The single best thing designers and design managers can do to elevate the perception of design is to prioritize profits over pixels. It might sound crass and I know it isn't the fluff that's generally sold to designers, but it's the truth. There's a lot design teams can do but profit-over-pixels trumps all of it. If you can correlate good design to profits, you will win. The business will increase your budget, the right people will give you more operational room and everyone will see design as a strategic cross-company initiative.
1. Make the data team your best friend
Our \data friends,\ as Rochelle King from Spotify puts it, are powerful allies to designers. If they can help you make informed product decisions, you're always going to walk into a room with anyone and make a defensible, logical and thorough case for your design work.
2. Spend a lot of time with partners and peers in different departments
This one gets overlooked a lot. Get away from your desk and talk to people in marketing, sales, support, data, engineers, HR etc. Get to know people personally and professionally, make it about more than work. This simple act will gain you quite a few allies. Allies are important if you are trying to be a change agent. People are more likely to change or try experiments with people they know, like and respect.
3. Overshare your work
Simple steps you can take here are to use a products like Invision and Wake to make your work available for business leaders and engineers to review on their own time in a comment-able format. I'd also recommend buying large foam-core boards and pin your work up on there for people walking by to see. Leave post-it notes next to the board so they can leave comments for you asynchronously.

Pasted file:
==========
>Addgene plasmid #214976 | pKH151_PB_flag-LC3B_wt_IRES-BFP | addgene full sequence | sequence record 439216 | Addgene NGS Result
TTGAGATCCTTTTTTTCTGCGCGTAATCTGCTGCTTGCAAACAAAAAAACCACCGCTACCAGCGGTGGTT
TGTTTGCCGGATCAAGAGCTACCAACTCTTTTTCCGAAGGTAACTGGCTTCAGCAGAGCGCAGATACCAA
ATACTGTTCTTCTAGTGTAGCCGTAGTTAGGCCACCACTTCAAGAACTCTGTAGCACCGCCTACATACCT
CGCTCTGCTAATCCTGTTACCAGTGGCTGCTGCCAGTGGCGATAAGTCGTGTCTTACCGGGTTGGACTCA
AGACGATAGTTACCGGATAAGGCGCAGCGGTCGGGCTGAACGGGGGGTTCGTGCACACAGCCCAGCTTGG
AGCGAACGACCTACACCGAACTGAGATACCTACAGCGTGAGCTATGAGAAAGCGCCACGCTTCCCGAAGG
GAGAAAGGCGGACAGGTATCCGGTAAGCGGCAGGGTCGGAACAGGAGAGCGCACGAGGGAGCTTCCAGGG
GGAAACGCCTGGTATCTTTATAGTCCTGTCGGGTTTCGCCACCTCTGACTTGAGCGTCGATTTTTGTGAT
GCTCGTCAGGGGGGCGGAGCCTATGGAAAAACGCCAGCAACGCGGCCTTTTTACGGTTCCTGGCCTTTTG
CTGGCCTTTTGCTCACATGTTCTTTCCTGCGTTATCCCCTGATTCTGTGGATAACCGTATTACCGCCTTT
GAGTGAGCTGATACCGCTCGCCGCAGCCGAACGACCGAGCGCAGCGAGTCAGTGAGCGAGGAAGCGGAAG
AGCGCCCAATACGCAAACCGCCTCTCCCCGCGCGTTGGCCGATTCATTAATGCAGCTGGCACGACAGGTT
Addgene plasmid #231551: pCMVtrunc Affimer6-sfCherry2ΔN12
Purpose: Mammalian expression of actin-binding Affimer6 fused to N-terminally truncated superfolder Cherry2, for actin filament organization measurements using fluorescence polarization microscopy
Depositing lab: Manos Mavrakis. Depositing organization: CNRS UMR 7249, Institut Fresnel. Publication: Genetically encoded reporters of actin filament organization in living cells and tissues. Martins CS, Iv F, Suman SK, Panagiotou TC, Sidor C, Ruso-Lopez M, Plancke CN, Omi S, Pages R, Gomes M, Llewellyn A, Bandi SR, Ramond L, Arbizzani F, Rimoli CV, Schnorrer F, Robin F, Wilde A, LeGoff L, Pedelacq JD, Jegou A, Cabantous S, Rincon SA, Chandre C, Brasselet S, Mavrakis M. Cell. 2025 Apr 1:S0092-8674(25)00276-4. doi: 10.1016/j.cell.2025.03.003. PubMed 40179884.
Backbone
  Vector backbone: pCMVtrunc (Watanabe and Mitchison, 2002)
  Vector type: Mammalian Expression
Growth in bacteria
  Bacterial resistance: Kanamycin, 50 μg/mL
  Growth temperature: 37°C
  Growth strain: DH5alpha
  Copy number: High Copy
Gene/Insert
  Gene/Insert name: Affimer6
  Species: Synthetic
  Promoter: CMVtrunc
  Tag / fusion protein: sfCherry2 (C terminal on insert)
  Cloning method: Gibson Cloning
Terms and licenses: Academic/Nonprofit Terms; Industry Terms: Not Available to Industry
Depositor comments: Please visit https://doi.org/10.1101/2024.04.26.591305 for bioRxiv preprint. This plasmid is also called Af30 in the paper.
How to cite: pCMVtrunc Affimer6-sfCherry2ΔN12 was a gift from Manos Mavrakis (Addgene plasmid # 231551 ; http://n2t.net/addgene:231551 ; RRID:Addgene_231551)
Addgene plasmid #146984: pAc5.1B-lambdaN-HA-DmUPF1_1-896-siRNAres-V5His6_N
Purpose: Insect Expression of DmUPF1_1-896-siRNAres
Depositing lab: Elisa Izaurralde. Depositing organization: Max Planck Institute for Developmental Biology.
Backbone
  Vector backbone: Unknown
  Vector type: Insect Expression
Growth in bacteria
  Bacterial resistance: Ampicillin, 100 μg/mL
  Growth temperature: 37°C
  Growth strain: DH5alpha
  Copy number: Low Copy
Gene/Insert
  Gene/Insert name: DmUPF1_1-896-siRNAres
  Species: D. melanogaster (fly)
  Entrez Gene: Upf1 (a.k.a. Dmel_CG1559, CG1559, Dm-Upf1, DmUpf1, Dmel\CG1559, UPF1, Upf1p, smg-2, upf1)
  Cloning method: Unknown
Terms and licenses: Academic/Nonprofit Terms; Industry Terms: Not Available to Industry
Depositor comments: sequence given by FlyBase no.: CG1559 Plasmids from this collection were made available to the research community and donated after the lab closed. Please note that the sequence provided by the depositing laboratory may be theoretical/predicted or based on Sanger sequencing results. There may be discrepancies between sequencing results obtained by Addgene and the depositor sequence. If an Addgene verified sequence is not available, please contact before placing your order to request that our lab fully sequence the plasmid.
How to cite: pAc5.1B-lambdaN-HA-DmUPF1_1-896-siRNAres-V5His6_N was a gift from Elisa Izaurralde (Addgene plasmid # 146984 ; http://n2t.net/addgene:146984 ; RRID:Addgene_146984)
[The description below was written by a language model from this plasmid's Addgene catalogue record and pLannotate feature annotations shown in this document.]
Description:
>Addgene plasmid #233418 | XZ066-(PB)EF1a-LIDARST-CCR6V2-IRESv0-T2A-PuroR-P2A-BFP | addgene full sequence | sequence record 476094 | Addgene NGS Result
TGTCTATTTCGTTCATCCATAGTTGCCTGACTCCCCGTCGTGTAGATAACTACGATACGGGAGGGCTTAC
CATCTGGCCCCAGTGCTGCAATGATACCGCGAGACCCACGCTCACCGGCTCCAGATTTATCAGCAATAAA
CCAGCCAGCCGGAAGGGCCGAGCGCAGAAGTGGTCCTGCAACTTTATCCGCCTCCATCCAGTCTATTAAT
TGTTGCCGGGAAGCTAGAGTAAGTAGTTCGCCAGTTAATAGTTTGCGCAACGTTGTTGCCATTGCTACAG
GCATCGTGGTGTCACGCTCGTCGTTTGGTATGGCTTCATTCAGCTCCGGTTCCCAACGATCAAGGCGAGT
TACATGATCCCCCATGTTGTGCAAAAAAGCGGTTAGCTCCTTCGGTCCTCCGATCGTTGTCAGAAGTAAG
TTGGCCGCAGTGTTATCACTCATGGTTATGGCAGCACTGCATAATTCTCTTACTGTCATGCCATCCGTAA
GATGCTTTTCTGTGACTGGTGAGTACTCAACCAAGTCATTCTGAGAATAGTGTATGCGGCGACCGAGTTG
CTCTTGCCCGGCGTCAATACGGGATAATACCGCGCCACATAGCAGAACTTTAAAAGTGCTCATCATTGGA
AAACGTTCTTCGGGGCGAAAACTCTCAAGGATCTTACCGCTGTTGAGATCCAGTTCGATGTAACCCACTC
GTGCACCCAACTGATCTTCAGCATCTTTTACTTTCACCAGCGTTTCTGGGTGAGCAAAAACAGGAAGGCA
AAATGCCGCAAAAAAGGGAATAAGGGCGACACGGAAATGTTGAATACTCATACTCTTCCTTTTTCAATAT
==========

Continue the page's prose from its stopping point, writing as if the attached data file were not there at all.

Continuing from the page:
4. Be strategic when you pitch ideas
I teach my design teams to pitch ideas with this simple template- What problem does your idea solve? How do you know? Why should we solve this now? What is the user benefit? What is the business benefit?
5. Make your design process inclusive
Include business people and engineers in design decisions. Other than the obvious \togetherness\ factor, they're very helpful in offering diverse sets of insights that will enable you to be more informed with your design decisions.
6. Make your design process transparent
Non-designers need to understand how you work, this understanding builds a lot of up-front trust and buy in. Take a slide deck, draw a step by step process on it that's easy to understand and socialize it to people in the business. Teach non-designers what your process is so the next time you say a flow will take a week, the process isn't a mystery box.
7. Do great work
Put out work that you're proud of, that's thought through, that's rooted in a clear problem that the business agrees is a problem, that's build-able, that's considerate of the user, and that included insights from stakeholders (aka not you designing alone like a rockstar designer).
8. Teach your design team the \business\ and business vernacular
Designers tend to focus on craft whenever they're cornered into explaining design decisions. They're better at responding with \here's why the design looks this way\ but business people really just want to hear \here's how we expect this design to convert\ and \here's how we know.\ The other side to this is designers need to make a strong effort in understanding how the business works, how many lines of business there are and how their work impacts each line of business.